Please pray for the heathens in media

MediaSeptember 8, 2018

Praise be! Churches will pray for the media this Sunday

Please pray for the heathens in media
Please pray for the heathens in media

This weekend, at hundreds of churches around New Zealand, congregations will offer up a prayer for the media. Why? Alex Braae finds out.

Back when I used to produce talkback radio, a caller who I didn’t put on the air told me she’d pray for me, then hung up. It didn’t sound like a positive and supportive gesture.

Just under 1,000 churches are committed to offering a prayer for the people working in media at their services this Sunday. It’s an initiative organised by the Christian Broadcasting Association, an organisation that creates Christian-themed content for secular media – largely for talk radio stations like Newstalk ZB and Radio Live. The Media Prayer Day initiative has been endorsed by the leaders of 20 major denominations.

At a time when the evangelical-backed Trump administration is describing media as the “enemy of the people” in the USA, the idea that Christians might pray for the media could sound vaguely sinister, or even threatening. Phil Guyon, the CEO of the CBA, says that’s not the intention at all, and that the political climate of Christianity in New Zealand is different.

“The Christian scene in New Zealand is very different from America,” he says. Guyon says just as there’s a diverse range of views among media professionals, there’s a range of political views among Christians, and the pockets that identify with that sort of rhetoric are a “tiny minority.”

“What we’re trying to say [to Christians] is that the media isn’t out to get you. The media is made up of people who are all trying to do a good job, and so if you’re feeling critical of media, rather than taking that posture, take a posture of saying let’s lift these people up in prayer.”

A suggested prayer has been distributed to churches, which is largely focused on the individuals working within it, and their welfare. It includes a line about helping “decision-makers and content-creators to be sensitive to the needs of our communities and the values our children are exposed to, as they absorb the culture around them.” It is expected that most participating churches will read the prayer as it is written, though some will put it in their own words.

So does that mean churchgoers will be praying for specific topics to be covered, or covered in specific ways? “It’s thinking about the intent of the prayer,” says Reverend Ritchie, a media chaplain and broadcaster. “When you think about the best of Christianity – speaking truth to power and standing up for the oppressed – when you look at media, you see the same thing. So this is us as people who love the media taking the chance to help Christians reshape how they think about the media.”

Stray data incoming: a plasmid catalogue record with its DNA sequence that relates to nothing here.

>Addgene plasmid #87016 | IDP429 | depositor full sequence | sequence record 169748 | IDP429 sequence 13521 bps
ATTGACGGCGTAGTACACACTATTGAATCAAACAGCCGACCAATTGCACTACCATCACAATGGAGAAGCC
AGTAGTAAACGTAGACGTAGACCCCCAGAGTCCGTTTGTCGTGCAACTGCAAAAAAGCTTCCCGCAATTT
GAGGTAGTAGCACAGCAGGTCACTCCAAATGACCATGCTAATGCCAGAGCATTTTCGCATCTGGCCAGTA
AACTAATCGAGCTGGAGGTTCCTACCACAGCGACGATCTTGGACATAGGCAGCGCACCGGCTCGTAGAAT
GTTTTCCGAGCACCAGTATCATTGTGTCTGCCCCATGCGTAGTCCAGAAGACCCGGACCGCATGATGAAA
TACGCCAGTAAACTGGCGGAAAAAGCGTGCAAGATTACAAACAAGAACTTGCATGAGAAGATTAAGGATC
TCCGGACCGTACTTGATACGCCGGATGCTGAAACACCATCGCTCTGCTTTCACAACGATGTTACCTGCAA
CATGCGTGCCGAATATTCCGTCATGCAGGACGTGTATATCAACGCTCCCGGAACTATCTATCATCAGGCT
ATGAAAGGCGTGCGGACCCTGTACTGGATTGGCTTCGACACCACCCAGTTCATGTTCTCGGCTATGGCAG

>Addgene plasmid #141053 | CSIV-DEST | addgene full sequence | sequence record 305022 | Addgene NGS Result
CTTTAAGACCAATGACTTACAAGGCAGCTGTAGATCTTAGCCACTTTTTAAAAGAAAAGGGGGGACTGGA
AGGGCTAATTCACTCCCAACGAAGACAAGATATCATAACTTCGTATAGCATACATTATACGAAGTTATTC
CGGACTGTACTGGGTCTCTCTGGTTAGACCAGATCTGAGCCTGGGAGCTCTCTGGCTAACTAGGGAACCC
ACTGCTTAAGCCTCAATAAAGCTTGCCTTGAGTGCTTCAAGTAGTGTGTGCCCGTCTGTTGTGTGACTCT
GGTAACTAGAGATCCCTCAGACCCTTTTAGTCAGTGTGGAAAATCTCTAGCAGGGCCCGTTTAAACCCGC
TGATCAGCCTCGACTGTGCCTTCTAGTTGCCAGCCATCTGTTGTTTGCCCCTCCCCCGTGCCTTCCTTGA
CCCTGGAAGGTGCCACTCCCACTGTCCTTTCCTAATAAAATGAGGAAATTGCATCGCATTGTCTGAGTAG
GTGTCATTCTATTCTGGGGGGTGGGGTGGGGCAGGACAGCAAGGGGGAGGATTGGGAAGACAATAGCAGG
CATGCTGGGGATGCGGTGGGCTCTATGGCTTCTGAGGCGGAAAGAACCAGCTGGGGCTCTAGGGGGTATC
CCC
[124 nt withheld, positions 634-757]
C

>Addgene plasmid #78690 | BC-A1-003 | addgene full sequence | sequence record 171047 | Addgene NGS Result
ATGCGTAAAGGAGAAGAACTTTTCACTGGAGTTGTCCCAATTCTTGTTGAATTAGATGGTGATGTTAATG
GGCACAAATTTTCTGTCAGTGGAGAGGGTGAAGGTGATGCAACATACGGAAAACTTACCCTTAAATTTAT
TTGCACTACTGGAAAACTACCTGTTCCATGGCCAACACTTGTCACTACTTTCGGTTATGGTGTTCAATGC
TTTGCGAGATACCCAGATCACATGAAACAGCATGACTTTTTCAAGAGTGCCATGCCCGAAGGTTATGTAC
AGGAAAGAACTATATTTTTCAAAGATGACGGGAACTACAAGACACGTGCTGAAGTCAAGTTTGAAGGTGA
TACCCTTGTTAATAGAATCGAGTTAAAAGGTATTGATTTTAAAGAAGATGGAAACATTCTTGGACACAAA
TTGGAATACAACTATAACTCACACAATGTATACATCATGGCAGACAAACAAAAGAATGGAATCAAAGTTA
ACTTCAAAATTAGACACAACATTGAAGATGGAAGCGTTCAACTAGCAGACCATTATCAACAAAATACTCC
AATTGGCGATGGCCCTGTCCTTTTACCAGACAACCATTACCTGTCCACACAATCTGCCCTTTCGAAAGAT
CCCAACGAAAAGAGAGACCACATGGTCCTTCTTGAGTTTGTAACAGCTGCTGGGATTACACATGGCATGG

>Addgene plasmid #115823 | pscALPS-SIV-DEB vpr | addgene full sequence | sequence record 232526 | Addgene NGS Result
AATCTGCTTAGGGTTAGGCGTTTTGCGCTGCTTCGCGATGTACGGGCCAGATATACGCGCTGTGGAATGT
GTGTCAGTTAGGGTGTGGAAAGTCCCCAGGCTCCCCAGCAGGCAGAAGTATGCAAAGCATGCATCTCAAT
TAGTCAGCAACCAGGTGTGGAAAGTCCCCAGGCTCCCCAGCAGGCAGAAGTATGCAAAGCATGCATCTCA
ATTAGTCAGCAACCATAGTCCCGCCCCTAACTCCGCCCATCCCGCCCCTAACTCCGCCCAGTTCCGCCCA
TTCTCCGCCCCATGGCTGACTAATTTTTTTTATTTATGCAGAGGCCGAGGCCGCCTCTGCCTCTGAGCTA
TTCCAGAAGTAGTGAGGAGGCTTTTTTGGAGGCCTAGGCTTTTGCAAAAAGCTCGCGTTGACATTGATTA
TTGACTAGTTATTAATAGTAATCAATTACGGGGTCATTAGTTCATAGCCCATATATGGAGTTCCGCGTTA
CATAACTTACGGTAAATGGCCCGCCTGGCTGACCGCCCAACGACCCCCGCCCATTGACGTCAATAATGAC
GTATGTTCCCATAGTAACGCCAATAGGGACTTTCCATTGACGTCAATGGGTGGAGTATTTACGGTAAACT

“We spent a bit of time crafting that to get the tone right,” says Guyon. “Tone and posture has been really important to us.”

Held every two years, the Media Prayer Day is one of the exercises in bridge-building that the CBA undertakes. Phil Guyon says the main work of the organisation is “helping to educate the general public about what Christianity really is, to clear up some of the misconceptions and misunderstandings around Christianity, and present it how we think it should be presented.” It’s hardly fire and brimstone stuff.

Besides, it’s probably easy to over-state just how wide a gulf there is between Christians and media professionals, despite the industry’s reputation as being staffed by godless heathens. There’s more than a few people who fall into both camps, and there’s a reasonably large amount of staff crossover – particularly in broadcasting – between people working in Christian media and secular media.

Beyond that, around 300 media workers are part of the CBA’s chaplaincy network, which ministers to people in an industry that routinely fails to provide mental health support to those working in it. Research from AUT journalism academic Dr Lyn Barnes shows that journalists are often left on their own to develop ways of coping with the trauma that they encounter on a regular basis.

“I sit down with a lot of those people – people of faith, and those who wouldn’t say they have a faith either. We’re increasingly talking to people who don’t have a faith as well, but they’re aware there’s a certain sort of conversation they can have with me,” says Reverend Ritchie.

Fundamentally, though, the underpinnings of the day are religious, as Phil Guyon explains. “One of the things that’s a driver for us is a biblical text. The Apostle Paul, he said to the Christians, pray for the people who have an influence. At the time that was the political leaders. And we go, if you’re going to have a posture of prayer for those people in positions of responsibility and leadership and influence, in today’s world, that’s clearly the media.”